Colliers is picked to market the Hynes, but it could be a tricky assignment

The sale of the Hynes Convention Center should be a lucrative deal for Colliers International, the brokerage picked on Thursday to handle the transaction. But it could also become one of the trickiest deals for the company’s Boston office to pull off.

Yes, we’re talking about a 5.8-acre property in the heart of a booming city. But it is by no means a slam dunk — or a blank slate. Getting the Back Bay business community to buy in could be tough: Opinions there seem to range from cautious optimism to outright skepticism about the looming loss of the Hynes and its crowds. The property spans the Mass. Turnpike, limiting what can be built over the highway. And then there’s the entanglement with Beacon Hill: The Hynes sale needs the Legislature’s blessing to move ahead.

For Governor Charlie Baker and Massachusetts Convention Center Authority chief David Gibbons, selling the Hynes represents an opportunity to double down on the agency’s flagship property, the much larger Boston Convention & Exhibition Center in South Boston. Baker and Gibbons want to plow the proceeds from the Hynes into a $500 million version of a long-awaited BCEC expansion. One great facility, Gibbons argues, is better than two that need improvement.

The convention center authority board voted in September to sell the Hynes. The board didn’t waste much time to find a broker — even though the Legislature’s review of the sale is just beginning. Only two brokerages, JLL and Colliers, pitched their services. The MCCA board on Thursday chose the Colliers team, citing the qualifications and diversity of its subcontractors as key reasons. (A spokesman said a pro-sale column in the Globe by Colliers exec Tom Hynes, a nephew of the convention center’s namesake, was not a factor.)

Frank Petz, a former JLL executive who joined Colliers last month, is leading the Hynes effort. He says Colliers will embark immediately on “phase 1”; that is, the work that can be done before the legislative approval. He refers to this part of the process as “underwriting,” or essentially figuring out the redevelopment potential of the property by analyzing its physical capacity, the economics — and the politics.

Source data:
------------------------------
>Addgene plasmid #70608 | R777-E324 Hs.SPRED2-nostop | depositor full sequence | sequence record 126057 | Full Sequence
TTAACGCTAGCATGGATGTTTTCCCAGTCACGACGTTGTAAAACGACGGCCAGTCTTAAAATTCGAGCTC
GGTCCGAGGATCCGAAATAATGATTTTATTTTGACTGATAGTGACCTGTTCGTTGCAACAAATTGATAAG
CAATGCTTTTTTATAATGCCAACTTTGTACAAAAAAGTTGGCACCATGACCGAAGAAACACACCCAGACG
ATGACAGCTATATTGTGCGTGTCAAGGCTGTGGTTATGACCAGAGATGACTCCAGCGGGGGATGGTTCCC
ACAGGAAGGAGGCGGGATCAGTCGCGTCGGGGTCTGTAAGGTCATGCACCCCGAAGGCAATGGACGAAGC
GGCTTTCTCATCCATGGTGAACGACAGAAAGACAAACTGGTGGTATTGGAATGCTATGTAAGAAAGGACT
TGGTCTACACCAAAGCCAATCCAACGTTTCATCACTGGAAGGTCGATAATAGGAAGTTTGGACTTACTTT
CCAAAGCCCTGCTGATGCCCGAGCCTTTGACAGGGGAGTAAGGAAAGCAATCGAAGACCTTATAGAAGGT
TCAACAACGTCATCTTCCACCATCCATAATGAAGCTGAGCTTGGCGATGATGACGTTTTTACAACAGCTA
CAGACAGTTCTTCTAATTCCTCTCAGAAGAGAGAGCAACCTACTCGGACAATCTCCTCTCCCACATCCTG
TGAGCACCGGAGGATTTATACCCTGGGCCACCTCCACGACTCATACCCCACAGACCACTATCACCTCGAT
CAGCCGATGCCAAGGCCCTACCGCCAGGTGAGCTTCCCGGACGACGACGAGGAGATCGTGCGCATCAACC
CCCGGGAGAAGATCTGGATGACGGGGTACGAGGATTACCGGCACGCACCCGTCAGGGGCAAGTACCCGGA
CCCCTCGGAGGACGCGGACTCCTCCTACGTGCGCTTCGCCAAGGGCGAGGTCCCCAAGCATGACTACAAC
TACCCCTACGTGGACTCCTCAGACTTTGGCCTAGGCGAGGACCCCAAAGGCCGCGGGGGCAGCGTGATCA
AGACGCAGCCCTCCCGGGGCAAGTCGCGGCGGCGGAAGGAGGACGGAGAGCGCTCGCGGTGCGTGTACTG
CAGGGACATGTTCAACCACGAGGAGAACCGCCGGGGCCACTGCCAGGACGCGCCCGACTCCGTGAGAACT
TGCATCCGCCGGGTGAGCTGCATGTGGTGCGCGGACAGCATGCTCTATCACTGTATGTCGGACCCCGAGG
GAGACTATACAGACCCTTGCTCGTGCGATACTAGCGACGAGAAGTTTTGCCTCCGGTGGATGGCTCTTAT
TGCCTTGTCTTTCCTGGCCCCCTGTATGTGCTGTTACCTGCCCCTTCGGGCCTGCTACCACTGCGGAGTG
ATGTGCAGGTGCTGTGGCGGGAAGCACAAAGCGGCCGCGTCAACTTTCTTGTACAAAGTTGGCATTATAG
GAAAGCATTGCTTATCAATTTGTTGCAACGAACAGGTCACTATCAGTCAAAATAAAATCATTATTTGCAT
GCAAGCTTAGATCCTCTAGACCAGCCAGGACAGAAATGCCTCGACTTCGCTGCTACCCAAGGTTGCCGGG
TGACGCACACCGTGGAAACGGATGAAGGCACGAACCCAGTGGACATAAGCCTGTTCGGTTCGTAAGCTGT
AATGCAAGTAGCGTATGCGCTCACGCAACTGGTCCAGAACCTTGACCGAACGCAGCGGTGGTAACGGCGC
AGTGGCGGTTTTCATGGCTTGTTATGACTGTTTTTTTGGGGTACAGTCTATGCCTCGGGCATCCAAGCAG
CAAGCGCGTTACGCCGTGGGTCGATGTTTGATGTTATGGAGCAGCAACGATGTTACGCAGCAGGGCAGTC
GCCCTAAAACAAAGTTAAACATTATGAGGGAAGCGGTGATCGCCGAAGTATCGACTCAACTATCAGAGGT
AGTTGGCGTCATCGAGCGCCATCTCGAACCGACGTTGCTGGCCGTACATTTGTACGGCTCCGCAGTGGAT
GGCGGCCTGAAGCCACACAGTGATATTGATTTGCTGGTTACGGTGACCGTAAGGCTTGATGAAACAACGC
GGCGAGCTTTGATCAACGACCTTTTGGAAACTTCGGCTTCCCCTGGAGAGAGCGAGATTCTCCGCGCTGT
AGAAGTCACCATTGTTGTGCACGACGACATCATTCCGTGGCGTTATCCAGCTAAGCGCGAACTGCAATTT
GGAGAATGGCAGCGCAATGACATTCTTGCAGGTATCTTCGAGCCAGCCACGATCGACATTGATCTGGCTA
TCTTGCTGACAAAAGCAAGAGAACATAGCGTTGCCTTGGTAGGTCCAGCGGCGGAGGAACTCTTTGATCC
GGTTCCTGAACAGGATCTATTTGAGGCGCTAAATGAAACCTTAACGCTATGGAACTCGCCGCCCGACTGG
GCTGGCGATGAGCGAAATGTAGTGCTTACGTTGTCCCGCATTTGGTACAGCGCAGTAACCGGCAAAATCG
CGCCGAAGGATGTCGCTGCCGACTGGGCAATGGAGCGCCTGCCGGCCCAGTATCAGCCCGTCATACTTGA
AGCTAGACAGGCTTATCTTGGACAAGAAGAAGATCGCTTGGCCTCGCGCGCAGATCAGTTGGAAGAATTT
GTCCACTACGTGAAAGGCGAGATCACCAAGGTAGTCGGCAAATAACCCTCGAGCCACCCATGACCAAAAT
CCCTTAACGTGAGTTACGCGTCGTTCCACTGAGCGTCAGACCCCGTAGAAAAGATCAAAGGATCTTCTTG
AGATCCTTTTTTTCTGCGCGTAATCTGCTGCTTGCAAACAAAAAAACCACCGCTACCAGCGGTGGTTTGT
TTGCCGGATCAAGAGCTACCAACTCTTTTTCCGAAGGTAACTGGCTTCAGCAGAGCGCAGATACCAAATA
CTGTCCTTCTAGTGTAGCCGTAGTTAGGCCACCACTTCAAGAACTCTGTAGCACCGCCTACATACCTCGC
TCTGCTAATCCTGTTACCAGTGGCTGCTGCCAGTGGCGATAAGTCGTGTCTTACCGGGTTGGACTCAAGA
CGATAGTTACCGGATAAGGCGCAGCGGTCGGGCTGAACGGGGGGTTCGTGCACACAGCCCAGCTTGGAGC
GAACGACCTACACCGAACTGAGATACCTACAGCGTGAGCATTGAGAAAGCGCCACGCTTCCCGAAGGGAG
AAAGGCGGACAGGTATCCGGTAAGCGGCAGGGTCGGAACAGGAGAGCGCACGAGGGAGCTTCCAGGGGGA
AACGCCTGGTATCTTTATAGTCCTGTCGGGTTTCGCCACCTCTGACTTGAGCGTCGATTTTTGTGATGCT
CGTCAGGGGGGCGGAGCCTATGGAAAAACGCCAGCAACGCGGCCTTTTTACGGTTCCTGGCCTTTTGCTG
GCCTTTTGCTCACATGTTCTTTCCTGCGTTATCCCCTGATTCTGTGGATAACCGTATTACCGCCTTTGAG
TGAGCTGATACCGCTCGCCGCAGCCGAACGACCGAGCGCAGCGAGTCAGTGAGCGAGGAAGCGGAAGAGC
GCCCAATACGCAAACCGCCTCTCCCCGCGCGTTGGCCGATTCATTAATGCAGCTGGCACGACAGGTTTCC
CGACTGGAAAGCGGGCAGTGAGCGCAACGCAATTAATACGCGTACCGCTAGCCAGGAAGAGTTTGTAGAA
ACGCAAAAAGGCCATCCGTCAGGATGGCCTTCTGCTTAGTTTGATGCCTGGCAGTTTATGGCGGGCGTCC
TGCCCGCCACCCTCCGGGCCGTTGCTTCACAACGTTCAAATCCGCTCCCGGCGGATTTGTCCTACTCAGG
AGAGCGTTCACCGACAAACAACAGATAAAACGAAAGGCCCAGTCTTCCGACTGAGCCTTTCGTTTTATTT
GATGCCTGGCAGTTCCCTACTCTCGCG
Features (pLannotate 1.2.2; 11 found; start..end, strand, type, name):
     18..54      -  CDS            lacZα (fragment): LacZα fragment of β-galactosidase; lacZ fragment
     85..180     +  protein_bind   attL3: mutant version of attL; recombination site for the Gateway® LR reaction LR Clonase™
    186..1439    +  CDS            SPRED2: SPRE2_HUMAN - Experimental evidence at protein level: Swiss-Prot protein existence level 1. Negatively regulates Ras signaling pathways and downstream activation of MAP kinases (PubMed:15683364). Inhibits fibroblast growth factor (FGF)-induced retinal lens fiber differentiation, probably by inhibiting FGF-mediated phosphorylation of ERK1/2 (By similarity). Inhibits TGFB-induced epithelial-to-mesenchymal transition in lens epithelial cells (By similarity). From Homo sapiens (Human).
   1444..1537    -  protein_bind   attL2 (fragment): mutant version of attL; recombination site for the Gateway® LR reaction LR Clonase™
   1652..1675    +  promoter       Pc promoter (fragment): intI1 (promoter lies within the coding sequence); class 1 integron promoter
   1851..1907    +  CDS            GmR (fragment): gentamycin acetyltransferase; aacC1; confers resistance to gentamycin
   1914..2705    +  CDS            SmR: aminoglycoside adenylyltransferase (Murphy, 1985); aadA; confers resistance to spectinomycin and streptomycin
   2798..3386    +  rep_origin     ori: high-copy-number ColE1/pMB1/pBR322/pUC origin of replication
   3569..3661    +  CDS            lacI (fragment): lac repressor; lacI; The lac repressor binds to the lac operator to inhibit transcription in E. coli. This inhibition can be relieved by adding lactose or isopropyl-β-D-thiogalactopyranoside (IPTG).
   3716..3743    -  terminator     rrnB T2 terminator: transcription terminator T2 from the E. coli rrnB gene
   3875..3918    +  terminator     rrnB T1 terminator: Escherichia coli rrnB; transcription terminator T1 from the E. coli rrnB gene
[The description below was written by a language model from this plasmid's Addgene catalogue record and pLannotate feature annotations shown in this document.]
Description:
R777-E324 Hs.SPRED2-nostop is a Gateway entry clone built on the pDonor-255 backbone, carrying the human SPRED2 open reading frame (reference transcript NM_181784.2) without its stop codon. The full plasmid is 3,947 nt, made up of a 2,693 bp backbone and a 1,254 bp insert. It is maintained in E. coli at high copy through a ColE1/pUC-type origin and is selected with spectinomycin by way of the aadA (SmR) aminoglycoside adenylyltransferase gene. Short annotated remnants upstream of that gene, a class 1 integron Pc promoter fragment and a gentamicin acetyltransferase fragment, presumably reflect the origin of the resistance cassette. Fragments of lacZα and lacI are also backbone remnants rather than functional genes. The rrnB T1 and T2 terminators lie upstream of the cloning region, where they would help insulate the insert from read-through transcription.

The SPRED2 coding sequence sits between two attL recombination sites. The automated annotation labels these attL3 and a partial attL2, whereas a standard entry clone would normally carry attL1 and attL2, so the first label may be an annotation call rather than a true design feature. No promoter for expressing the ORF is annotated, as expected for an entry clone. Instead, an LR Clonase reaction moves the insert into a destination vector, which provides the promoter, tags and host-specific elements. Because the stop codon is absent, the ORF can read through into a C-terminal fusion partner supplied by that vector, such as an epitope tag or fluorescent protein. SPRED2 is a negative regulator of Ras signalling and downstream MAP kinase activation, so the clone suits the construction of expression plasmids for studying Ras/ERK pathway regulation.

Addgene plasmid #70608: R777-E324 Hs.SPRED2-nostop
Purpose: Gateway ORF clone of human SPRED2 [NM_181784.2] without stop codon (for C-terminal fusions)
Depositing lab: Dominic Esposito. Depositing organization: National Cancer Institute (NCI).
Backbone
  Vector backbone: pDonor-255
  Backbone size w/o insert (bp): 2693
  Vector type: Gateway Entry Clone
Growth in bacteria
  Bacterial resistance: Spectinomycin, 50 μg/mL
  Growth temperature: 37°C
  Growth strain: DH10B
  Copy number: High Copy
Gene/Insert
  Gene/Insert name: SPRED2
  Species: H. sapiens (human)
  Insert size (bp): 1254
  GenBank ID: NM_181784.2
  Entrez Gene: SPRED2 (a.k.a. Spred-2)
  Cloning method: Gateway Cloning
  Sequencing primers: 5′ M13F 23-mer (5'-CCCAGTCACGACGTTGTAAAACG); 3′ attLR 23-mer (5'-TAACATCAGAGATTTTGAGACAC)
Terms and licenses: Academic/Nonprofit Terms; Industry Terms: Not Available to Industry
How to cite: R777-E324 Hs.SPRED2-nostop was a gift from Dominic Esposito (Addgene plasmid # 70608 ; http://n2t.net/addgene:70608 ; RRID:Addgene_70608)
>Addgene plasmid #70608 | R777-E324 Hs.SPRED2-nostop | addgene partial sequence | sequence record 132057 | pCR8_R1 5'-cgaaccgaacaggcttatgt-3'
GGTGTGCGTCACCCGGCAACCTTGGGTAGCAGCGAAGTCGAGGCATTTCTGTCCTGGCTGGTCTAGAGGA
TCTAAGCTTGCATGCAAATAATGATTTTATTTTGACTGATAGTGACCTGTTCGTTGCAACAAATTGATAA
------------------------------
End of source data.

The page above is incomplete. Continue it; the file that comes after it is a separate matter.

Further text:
Petz envisions some kind of big mixed-use development taking shape there . The convention center authority recently hired RKG Associates to study the property; spokesman Nate Little says those findings will be woven into the work that Colliers will do.

The Back Bay Association is working on its own study, and it’s a good bet that these dueling research projects will reach different conclusions. Association president Meg Mainzer-Cohen worries about the hit the Back Bay will experience if the Hynes is replaced or, even worse, the property goes dark as it awaits redevelopment.

It’s not as if the Hynes is a white elephant, with tumbleweeds rolling down the stairs — not yet, at least. Sure, the Hynes has not been as successful as its flashier, bigger Seaport sibling. And, yes, occupancy rates dipped slightly last year. But even with that dip, the exhibit halls were occupied 44 percent of the time in 2018, just a little less than the 47 percent average among similarly sized convention centers. The Hynes ballroom occupancy rate of 49 percent, meanwhile, slightly exceeded the average in its peer group.

The Back Bay Association has been here before. Mitt Romney floated the idea of selling the Hynes 17 years ago. His campaign for governor succeeded, but his proposal to ditch the Hynes did not. Back then, the association led the charge to stop the idea in its tracks. This time around, the proposal is well beyond the idea stage. Rather than fight it right now, the association is instead insisting that any redevelopment includes more than 150,000 square feet of event space (roughly half of what exists at the Hynes today).

Gibbons and his team at the convention center authority are not keen on this. They would prefer to sell the property unencumbered, without restrictions, to fetch the highest possible price.

But Mainzer-Cohen is pressing ahead. Perhaps she can persuade enough powerful people on Beacon Hill to add this provision to the Hynes legislation, or maybe a case can be made to the MCCA. Toward that end, the association hired former Senate president Bob Travaglini and his well-connected lobbying firm, Travaglini, Eisenberg & Kiley, last month.

Sure, there could be a financial impact by imposing this kind of a restriction in a sale. But Petz says he hasn’t ruled including a condition or two, not at this early stage. The political impact needs to be weighed, too. Petz has been around Boston long enough to know that for one deal to happen, you often need to make another one first.